So Ireland have done it! It was such an emotionally draining two hours. The result was in doubt right up to the last kick of the match, and Paddy Wallace, who gave away the last penalty which Stephen Jones only marginally failed to convert, must be the happiest man in the world tonight. 61 years on, Ireland have done the Grand Slam, and are Triple Crown and 6 Nations Champions.
A major part of the success was due to Tommy Bowe who scored a majestic try against Wales. But for me the key moment of the whole tournament was his try-saving tackle against Scotland. It must put him in serious contention for a place in the Lions team for this summer
The speakers at the [email protected] conference were Rev Dr David McKay, minister of Shaftesbury Square Reformed Presbyterian Church, Rev Gareth Burke, minister of Stranmillis Evangelical Presbyterian Church, Rev Robert McCollum, minister of Lisburn Reformed Presbyterian Church, and myself.
I am speaking tomorrow at a conference hosted by my Reformed Presbyterian colleagues to celebrate the 500th anniversary of the Genevan reformer, John Calvin. The main purpose of the conference is to explode some of the myths surrounding Calvin and my particular task is to look at Calvin’s doctrine of the Holy Spirit. The claim of our Pentecostal and charismatic brothers and sisters is that the Holy Spirit has largely been ignored by conservative, reformed churches, and that it is only in the 20th century, through the theology and worship of the Pentecostal and charismatic churches that the “forgotten” Third Person of the Trinity has been re-discovered by the church. The truth is that John Calvin has correctly been identified as “the theologian of the Holy Spirit” and that his theology gives a full and central role to the person and work of the Holy Spirit. I propose to examine Calvin’s emphasis on the work of Holy Spirit in terms of our union with Christ, the doctrine of assurance, the authority of Scripture and the sacraments.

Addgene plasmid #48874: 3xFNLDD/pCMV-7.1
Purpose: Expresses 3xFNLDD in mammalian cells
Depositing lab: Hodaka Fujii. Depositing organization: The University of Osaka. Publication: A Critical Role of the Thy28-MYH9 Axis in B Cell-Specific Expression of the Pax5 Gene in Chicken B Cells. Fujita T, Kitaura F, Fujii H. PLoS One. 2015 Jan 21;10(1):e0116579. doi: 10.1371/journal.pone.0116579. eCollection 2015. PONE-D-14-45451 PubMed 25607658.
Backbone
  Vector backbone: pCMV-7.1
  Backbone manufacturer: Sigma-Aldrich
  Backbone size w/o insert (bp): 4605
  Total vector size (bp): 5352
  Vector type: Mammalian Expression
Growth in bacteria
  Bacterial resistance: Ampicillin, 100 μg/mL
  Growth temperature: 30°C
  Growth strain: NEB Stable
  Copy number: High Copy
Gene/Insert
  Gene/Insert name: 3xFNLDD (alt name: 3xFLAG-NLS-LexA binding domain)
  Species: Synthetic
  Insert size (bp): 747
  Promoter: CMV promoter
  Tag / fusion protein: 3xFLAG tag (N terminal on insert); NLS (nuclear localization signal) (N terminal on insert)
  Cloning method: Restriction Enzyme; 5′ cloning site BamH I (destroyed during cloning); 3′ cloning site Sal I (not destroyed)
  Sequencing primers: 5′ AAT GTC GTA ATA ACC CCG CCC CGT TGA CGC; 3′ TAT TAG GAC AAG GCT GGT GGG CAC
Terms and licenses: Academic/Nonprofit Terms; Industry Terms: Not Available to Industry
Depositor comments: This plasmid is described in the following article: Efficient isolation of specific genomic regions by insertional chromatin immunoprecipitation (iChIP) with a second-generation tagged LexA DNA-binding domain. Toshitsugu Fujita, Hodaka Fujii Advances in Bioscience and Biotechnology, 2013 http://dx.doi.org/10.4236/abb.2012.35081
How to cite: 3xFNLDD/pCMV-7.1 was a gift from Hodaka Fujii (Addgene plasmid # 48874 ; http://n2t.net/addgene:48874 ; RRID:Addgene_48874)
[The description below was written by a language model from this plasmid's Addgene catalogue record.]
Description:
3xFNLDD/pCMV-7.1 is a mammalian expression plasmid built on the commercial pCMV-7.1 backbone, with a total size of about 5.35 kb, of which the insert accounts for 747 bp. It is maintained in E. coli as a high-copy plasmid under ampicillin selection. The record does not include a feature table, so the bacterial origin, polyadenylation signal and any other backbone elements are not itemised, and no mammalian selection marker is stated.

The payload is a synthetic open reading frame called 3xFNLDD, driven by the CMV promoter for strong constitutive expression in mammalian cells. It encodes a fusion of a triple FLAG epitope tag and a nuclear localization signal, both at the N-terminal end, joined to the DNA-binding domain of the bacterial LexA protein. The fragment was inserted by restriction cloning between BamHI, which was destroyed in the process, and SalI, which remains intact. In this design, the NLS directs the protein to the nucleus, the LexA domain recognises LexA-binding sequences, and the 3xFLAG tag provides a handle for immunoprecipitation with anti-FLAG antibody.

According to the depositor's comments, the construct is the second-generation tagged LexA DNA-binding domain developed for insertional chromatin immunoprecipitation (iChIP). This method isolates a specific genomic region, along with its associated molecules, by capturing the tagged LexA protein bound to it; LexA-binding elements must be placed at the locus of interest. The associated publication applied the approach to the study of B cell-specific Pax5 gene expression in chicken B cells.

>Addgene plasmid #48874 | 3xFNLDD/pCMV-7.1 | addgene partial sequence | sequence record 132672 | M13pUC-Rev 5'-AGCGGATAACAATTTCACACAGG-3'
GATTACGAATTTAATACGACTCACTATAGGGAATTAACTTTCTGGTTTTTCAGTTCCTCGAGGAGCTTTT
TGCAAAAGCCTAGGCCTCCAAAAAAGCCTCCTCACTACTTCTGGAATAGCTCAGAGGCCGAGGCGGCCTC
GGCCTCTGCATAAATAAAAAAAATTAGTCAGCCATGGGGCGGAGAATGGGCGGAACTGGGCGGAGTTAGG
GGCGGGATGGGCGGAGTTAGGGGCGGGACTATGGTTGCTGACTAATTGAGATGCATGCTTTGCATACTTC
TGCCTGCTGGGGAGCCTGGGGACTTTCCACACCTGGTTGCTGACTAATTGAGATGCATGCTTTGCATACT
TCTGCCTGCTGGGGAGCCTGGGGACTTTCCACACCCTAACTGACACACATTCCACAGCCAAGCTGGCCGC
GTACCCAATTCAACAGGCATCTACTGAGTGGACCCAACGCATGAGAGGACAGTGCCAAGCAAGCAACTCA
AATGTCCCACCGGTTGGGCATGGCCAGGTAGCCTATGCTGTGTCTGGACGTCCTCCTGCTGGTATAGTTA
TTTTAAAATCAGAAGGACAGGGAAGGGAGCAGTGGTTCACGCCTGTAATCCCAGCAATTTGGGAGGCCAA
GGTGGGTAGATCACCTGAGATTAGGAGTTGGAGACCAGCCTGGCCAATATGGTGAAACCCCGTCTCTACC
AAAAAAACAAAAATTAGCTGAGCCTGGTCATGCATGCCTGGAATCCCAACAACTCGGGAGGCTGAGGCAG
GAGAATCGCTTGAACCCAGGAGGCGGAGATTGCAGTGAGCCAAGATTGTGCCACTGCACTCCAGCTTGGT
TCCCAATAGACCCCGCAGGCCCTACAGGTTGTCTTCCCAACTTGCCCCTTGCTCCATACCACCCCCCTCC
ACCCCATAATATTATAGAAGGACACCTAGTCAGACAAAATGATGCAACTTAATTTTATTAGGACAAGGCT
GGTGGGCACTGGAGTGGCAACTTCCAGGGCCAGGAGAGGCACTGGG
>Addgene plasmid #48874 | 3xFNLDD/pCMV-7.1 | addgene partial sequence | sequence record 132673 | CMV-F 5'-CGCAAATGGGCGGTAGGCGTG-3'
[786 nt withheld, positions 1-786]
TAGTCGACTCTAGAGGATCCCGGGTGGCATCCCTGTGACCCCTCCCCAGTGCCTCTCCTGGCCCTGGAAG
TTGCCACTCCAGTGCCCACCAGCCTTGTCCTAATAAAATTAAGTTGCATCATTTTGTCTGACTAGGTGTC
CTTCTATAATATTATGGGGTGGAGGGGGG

Click here to read my address given at the conference.
It’s where I live, and this past week, since St Patrick turned up the warm side of the stone, it has been delightful to be outside and to see all the signs of Spring. Bob, the gardener, has been busy getting everything in shape as he has scarrified the lawn, trimmed the edges, cut the grass, and given the whole place a tidy-up. The manse was built in 1855. Monkey puzzle trees were a “must have” in every 19th century garden, and this one was no exception.
On the other side of the rather brown beech hedge on the left lies “the orchard”. In a previous generation, the apples in this County Armagh garden provided an additional income for the incumbent living in the manse. All the apple trees in the garden, except one, are now gone. But this past autumn that one tree provided more than enough fruit for the occupants of the manse.
As the capable coach of Wales, Warren Gatland has begun the psychological battle for the Wales-Ireland encounter in the Six Nations next Saturday by announcing that the Irish and Welsh rugby players don’t like each other, some seasoned observers are wondering, “So what’s new?” The 1914 showdown in Belfast was often referred to as the toughest game ever in which several members of the Irish and Welsh packs exchanged punches off the ball and out of sight of the referee. The Welsh pack that year was led by the Rev Alban Davies!
In 1969 Wales entertained Ireland at Cardiff when the visitors, like this year, were seeking the Grand Slam and the Triple Crown. Some of us still remember the Welsh captain, Brian Price, flattening Ireland’s pack leader, Noel Murphy with a perfect right upper-cut which was seen by the television audience but seemed to be strangely invisible to the referee. Three Irish forwards, Noel Murphy, Ken Kennedy and Jimmy Davidson needed attention during the game and each finished the match suffering from concussion. At one stage Tom Kiernan, Ireland’s captain, threatened to take his team off the field. Wales eventually won 24-11 after having trailed for much of the first half.
So if Gavin Henson and Brian O’Driscoll don’t like each other, we are not surprised. I think the animosity Gatland describes is not as real as he suggests and is just part of his Antipodean way of increasing the tension. I hope that Ireland will be up to the challenge and will, if necessary, “get their retaliation in first”. Could this be Ireland’s year? Our hearts scream “Yes” but our heads tell us that it will be incredibly tough. C’mon Ireland!